Change. It can either kill a group or ascend them to a new level of greatness. With Sunday Morning Record, the winds of change helped to push Austin, TX’s Band of Heathens into a whole new realm of craftsmanship that places the creative process of chief songwriting duo Ed Jurdi and Gordy Quist into the stratosphere of the heroes they emulate. And that homebrew of Texas outlaw country and classic college jangle pop they’ve been slow cooking for nearly a decade comes to fall-off-the-bone perfection on their excellent fourth album. The 11 new songs on Sunday Morning Record adroitly chronicle the whirlwind of events surrounding their collective creation and go down as easy as the time of day represented in the album title, highlighted by such winning numbers as “Shotgun,” “Caroline Williams” and “Records in Bed.” Mr. Jurdi took some time out of BoH’s current touring schedule (which includes a performance at the Armadillo Christmas Bazaar in Austin on 12/22) to chat with Jambands about Sunday mornings and Texas politics.

What is it about a Sunday morning that inspired you to title the new record as such?

Sunday Morning symbolizes a bit of a quieter time, it’s really the last bastion of time and space where we can kind of turn off the outside world for a little while and take things at a bit more of a leisurely pace.

What is your favorite thing to do on a Sunday morning, personally?

Hang around with my family, enjoy a nice long breakfast, listen to some good music and take a walk. It’s always a good time to clear your head and entertain some simple pleasures.

How did you approach the writing of these songs following the departure of Colin Brooks?

The only thing that really changed about the writing is that Colin wasn’t there to collaborate with, but Gordy and I wrote individually and together, as we always have and there wasn’t a whole lot of change in that dynamic.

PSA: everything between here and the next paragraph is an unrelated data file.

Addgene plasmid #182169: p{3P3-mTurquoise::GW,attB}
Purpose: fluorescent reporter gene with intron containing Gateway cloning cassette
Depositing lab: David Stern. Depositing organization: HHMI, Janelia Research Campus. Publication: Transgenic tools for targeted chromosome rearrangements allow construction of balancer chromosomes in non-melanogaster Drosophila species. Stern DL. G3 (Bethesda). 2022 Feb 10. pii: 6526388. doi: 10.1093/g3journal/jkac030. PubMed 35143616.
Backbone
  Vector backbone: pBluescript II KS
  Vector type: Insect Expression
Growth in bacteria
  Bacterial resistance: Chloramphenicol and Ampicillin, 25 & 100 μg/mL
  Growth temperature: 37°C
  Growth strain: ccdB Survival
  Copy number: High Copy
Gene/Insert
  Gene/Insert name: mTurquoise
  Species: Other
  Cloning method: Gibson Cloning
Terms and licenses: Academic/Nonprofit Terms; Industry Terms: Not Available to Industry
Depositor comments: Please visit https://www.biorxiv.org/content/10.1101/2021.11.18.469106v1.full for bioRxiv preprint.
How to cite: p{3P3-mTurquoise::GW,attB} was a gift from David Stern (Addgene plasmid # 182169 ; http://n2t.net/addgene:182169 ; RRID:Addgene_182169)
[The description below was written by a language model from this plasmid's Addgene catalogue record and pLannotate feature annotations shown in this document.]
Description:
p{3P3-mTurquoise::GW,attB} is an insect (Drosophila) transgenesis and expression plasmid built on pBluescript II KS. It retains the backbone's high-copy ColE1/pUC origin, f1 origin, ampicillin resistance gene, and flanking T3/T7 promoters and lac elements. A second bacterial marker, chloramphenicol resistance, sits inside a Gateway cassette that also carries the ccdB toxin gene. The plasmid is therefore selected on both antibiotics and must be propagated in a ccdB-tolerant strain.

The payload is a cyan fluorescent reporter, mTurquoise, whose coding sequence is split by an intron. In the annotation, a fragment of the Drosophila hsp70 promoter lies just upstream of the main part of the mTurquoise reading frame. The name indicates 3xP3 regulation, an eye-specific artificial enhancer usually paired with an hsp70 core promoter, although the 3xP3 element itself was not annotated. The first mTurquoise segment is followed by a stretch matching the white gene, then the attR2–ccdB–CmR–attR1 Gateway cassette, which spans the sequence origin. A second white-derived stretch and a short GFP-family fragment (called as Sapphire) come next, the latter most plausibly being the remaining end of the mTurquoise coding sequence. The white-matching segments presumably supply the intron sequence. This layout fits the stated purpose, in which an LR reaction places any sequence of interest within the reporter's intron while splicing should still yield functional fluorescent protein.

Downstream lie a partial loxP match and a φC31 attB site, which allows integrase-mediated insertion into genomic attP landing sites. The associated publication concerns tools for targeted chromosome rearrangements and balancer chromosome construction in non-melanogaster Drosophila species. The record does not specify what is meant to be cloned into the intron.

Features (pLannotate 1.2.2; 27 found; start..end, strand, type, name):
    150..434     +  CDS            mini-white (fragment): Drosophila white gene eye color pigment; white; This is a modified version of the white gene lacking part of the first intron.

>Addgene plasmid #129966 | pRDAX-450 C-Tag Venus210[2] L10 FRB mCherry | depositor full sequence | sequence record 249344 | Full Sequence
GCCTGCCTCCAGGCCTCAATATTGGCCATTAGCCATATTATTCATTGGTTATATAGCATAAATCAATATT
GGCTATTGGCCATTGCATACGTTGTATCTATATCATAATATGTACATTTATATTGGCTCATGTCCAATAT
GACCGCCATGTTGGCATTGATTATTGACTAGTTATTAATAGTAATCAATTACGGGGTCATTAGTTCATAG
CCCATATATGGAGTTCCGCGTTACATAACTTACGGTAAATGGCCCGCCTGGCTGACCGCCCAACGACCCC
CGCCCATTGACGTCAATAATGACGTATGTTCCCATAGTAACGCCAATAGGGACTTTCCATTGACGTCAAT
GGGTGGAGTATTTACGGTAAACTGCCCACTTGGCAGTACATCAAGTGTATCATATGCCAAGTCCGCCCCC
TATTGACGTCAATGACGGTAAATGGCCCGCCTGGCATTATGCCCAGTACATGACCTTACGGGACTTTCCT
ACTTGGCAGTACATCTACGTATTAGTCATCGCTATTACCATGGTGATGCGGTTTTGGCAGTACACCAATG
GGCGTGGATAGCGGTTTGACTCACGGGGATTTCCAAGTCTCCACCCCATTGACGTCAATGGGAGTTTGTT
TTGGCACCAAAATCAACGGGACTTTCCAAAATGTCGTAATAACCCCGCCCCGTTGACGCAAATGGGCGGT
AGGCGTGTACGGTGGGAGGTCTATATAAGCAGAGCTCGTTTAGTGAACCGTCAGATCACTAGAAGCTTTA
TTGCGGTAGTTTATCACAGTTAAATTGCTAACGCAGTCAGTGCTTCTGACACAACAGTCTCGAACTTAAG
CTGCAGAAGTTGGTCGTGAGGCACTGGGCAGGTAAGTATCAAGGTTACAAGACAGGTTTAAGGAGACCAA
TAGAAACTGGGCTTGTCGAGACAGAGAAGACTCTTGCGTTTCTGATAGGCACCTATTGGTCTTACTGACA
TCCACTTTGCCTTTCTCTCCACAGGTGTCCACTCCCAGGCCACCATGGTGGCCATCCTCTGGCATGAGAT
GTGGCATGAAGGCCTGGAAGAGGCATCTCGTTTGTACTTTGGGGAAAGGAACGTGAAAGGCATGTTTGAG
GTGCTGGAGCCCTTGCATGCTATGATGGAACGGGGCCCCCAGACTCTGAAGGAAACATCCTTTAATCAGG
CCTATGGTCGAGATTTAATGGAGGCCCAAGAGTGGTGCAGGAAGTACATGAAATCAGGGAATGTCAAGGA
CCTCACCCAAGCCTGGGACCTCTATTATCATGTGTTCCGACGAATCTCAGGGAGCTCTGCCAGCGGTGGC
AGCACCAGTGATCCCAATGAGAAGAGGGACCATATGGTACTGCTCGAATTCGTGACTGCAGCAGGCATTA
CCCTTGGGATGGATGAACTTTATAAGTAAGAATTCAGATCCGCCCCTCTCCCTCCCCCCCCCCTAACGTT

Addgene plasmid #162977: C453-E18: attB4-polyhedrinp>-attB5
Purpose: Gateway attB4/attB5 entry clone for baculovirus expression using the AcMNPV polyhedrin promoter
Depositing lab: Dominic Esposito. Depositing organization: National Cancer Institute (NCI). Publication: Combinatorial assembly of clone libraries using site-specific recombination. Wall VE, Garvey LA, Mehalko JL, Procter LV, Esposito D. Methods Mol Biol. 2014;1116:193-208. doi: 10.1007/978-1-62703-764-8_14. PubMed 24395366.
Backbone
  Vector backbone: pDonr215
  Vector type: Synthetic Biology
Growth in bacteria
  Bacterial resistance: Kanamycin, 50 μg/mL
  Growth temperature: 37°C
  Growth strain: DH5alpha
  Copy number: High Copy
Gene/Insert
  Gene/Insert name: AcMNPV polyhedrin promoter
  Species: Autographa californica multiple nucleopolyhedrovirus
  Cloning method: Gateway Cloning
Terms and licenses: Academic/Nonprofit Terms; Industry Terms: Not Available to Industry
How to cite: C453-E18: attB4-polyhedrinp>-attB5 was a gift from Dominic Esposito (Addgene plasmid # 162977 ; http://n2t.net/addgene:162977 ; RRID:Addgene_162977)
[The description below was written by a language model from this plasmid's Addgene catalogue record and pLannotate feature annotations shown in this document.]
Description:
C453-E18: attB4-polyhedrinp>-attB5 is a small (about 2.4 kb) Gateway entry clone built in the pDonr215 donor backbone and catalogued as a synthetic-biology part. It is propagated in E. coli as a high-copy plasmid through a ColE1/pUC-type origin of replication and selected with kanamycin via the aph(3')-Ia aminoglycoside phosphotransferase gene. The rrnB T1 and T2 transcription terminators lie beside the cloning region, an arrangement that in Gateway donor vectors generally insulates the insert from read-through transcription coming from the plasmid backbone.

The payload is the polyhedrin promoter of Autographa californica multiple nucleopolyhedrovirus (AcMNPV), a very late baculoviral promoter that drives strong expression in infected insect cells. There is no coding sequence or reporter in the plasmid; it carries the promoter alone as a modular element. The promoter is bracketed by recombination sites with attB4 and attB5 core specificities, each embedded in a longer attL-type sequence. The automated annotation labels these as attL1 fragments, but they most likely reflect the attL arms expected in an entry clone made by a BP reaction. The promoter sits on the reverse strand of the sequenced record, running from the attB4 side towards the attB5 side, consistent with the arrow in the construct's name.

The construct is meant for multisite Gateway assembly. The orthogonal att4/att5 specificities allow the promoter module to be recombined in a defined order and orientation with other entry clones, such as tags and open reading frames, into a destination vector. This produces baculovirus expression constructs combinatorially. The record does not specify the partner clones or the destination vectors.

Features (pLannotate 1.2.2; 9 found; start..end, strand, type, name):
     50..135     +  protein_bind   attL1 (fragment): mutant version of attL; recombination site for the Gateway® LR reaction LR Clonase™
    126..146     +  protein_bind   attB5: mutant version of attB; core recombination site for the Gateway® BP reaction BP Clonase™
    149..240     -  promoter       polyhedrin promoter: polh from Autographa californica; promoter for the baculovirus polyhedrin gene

Do you feel writing as a duo rather than a trio has brought about different ideas?

I do think it’s allowed us to bring in different ideas and explore particular musical avenues in more detail. Within having more ideas to work from, we were also able to have a bit more focus and direction because we were really able to create a unified vision, which I’m not sure we ever really fully realized in the past.

What albums were you listening to during the time you were making Sunday Morning Record and how did they slip into the creation of the album, if they did?

Michael Kiwanuka – Home Again
Vetiver- To Find Me Gone and Tight Knit
Jackson Browne- Late for The Sky
Bahamas- Pink Strat, Bar Chords
Pink Floyd- Meddle
Gregg Allman- Laid Back
Blake Mills- Break Mirrors

These records just gave us some ideas about the sonic palette that we were shooting for. They all are pretty atmospheric and have a lot of space and air in them. We wanted to strip it back a bit on this record and really let the lyrics and melody breathe by creating space in the arrangements. Plus, these records are all killer and were super inspiring to listen to while we were hanging out.

How did working on the record inside someone’s house as opposed to a conventional studio affect its outcome?

It created a more relaxed environment and really helped foster the creative atmosphere. There was no clock watching or pressure to get stuff done in a hurry. We had time to develop ideas and see them through.

Do you feel the warmth of a lived-in home crept into the sound of the album?

For sure. Vibe is so important when you’re making art or music, it really informs everything. We had our records going between takes, to clear our heads, the Daigen-Koh incense burning, good coffee, wine and sundries. Early in the day, we’d sit around in the living room and play the songs down on acoustic guitars or piano and just build it up from there. By the end of the day we’d have one or two songs tracked, so the workflow was really good. It was easily the most conducive environment to being creative that we’ve ever worked in. Everyone was in a very positive open space. I have to give George Reiff and Steve Christensen a lot of credit for allowing us to be loose and focus solely on playing music and creating moments, which is ultimately the goal when you’re making records.

Given that you guys are from Texas, what are your thoughts on Ted Cruz?

He pretty much seems like he’s towing a pretty predictable and boring party line. He’s playing off of people’s fears and I don’t see much original thought or solution based work being done by him.

How about Rick Perry?

He has nice hair.

Are you optimistic that Texas has the potential to be a more progressive state given the rise of such political figures as Wendy Davis and the Castro brothers? Does Wendy Davis have a shot at defeating Greg Abbott in the next gubernatorial race?

I think Wendy Davis was able to bring some attention to an important issue and create a bit of a public dialogue, which is always a good thing. That’s ultimately the first step in people becoming educated about issues and allowing them to vote or make decisions based on facts and knowledge as opposed to just voting blindly one way or the other. In terms of her having a chance in the gubernatorial race, that would really be a question best answered by James Carville and Mary Matalin, they get paid to talk about that sort of thing.